MISSOULA- Therapy, while a great tool for mental health, isn’t necessarily a very affordable or accessible tool for everyone.
Luckily, there’s a way to use Montana’s green spaces to aid in mental wellness.
Forest bathing is a practice with roots in ancient Japanese culture, but today it can be found almost anywhere.
Deborah Goslin is one forest therapist who leads sessions in Missoula to help heal people through nature.
Goslin has been a forest bathing guide since getting licensed in 2020.
She brings groups to various forests around Missoula County but is also hosting a few sessions at The State of Montana Arboretumon the University of Montana campus.
Forest bathing focuses on the five senses, calling participants to be mindful of the natural world around them.
“Finding a way to connect with nature, connect with a leaf, or connect with a beautiful insect that I'm seeing,” Goslin says. “The more that we can use our senses and really be in our body instead of just in our heads, I think that allows us to be in more connection with ourselves.”
Goslin’s recent Aug. 2, 2023, session at the University started with a short meditation, focusing the breath and opening up to the sensations of the environment.
She asked participants to close their eyes and use their sense of smell and touch to experience the earth beneath them.
Then, she told the group to make a short walk around the arboretum, focusing on the different textures in the plants and trees.
After about 10 minutes, the group came together to talk about what they felt and what they noticed. These steps were repeated three times.
Sharing with the group can connect the participants together. Oftentimes people feel compelled to talk about the struggles or feelings they’re experiencing in life.
“It's just astonishing what people are willing to share with strangers in a setting like that,” says Sylke Laine who took part in Goslin’s session. “And I would say that isolation is a huge mental health issue currently in our society and to break out of that… I think it's a huge benefit.”
The final step during Goslin’s session was a tea ceremony where participants drank tea made from pine needles and flowers.
Goslin asked everyone to say something about nature that they were grateful for as she poured the liquid into the grass.
The entire forest bathing session lasts about two hours, but it can be longer or shorter depending on the instructor or location.
Goslin says a common misconception about the experience is that it is simply a nature walk.
“It’s not a hike for exercise, and it’s not a naturalist walk, it’s a different way of being out in nature,” she says.
Laine, who grew up in Germany, has always been drawn to nature, but only recently started seriously practicing forest bathing.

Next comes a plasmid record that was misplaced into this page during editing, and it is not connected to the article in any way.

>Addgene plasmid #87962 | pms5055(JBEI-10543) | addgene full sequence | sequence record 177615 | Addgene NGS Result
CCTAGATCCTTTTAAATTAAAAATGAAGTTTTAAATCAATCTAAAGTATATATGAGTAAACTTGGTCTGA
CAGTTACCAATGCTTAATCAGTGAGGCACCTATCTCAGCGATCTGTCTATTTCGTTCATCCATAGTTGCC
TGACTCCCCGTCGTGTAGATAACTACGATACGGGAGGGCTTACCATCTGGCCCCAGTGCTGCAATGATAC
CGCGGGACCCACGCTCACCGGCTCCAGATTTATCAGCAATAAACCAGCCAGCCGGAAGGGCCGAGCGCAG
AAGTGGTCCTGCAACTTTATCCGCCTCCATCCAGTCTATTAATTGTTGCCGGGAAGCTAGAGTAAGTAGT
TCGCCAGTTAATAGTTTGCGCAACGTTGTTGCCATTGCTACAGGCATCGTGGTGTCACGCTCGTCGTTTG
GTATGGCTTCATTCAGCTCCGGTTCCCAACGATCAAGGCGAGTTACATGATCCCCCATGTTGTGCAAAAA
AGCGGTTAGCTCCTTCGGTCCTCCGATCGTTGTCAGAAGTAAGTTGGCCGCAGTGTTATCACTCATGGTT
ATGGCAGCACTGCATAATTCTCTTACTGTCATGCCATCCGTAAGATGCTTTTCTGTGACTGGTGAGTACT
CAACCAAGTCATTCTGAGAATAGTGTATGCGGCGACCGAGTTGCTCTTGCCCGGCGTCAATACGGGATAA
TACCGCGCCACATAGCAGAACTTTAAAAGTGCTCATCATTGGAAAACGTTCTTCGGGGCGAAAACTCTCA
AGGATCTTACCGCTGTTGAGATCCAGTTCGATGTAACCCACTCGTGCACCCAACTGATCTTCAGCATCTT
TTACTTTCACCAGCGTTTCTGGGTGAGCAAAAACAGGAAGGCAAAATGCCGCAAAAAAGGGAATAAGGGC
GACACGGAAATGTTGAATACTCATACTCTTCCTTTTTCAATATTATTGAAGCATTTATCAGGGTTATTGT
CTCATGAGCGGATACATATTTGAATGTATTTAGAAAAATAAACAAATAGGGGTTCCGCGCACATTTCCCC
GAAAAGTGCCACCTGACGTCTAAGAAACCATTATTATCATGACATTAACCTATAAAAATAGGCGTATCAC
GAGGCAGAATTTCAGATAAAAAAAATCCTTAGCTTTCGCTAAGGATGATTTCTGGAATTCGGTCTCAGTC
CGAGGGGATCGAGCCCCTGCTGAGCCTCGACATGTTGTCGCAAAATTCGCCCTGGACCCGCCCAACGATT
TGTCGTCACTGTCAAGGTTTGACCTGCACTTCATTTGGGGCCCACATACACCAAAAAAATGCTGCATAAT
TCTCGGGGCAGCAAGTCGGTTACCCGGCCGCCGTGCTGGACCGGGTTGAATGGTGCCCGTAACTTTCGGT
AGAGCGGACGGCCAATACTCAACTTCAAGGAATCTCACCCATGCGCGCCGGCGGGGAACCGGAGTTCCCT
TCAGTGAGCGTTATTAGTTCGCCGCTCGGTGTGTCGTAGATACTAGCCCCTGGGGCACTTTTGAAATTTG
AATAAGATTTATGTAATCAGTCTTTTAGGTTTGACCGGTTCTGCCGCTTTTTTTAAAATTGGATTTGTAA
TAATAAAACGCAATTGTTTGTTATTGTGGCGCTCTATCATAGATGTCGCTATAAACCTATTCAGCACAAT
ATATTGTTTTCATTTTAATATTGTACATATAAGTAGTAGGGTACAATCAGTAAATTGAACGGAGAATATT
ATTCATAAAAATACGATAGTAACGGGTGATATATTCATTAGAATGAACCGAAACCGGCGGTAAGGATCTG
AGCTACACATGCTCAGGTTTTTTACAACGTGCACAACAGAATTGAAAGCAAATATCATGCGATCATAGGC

She also went through training in January and will soon start guiding her own groups.
“I'm looking forward to sharing it with people because I've felt it in my own body what it can do,” she says.
She feels a great sense of nostalgia while forest bathing, as she connects different plants and scents to her childhood in Germany.
"It was just a familiarity that I really can't put in words. It is something that my body seems to remember, and it brings me back to my childhood," she says.
Laine’s father was passionate about forest bathing, but it was until Laine’s later years in life, after her father died, that she opened to the idea.
“My mode of being outside was like hiking on a quick pace for exercise, and I had some years of pretty intense chronic pain and so I couldn't hike. I could hardly walk. And I think that's when this transformation of how I wanted to be in nature and with nature started,” she says.
Forest bathing was coined in 1982, and since then there has been quite a bit of research into the effects.
A 2019 study from the National Institute of Health found “Examining the physiological and psychological effects of a day-long session of forest bathing on a working age group demonstrated significant positive effects on mental health, especially in those with depressive tendencies.”
More than a reduction in anxiety, depression and stress, some studies have shown a correlation between forest bathing and increased immune system health and lower blood pressure.
Goslin has seen these effects firsthand in herself and those she’s able to guide.
“I think people are surprised that when they really slow down and take the time to really notice the things around them, I think they're surprised by what they find,” she says. “I noticed for myself, you know that it just makes me feel more peaceful, more even-tempered, more accepting of other things around me. You hear people say like oh, yeah, the woods are my therapy or the woods or my fun place, my happy place. And now there's research to show that.”
Goslin asked for $25 for the two-hour session at the University with a portion of the proceeds going towards the State of Montana Arboretum.
She will be hosting two more sessions at the campus on Wednesday, Aug. 9 and Sunday Aug. 13 from 9 a.m. to 11 a.m. People can register on by contacting Goslin at email@example.com
While she recommends going with a guide for a first experience, techniques can be self-taught through a variety of forest bathing books.
Once the technique is learned, people can do a session alone, for free, anywhere from their backyard to the Lolo National Forest.
More about Goslin and her work can be found here.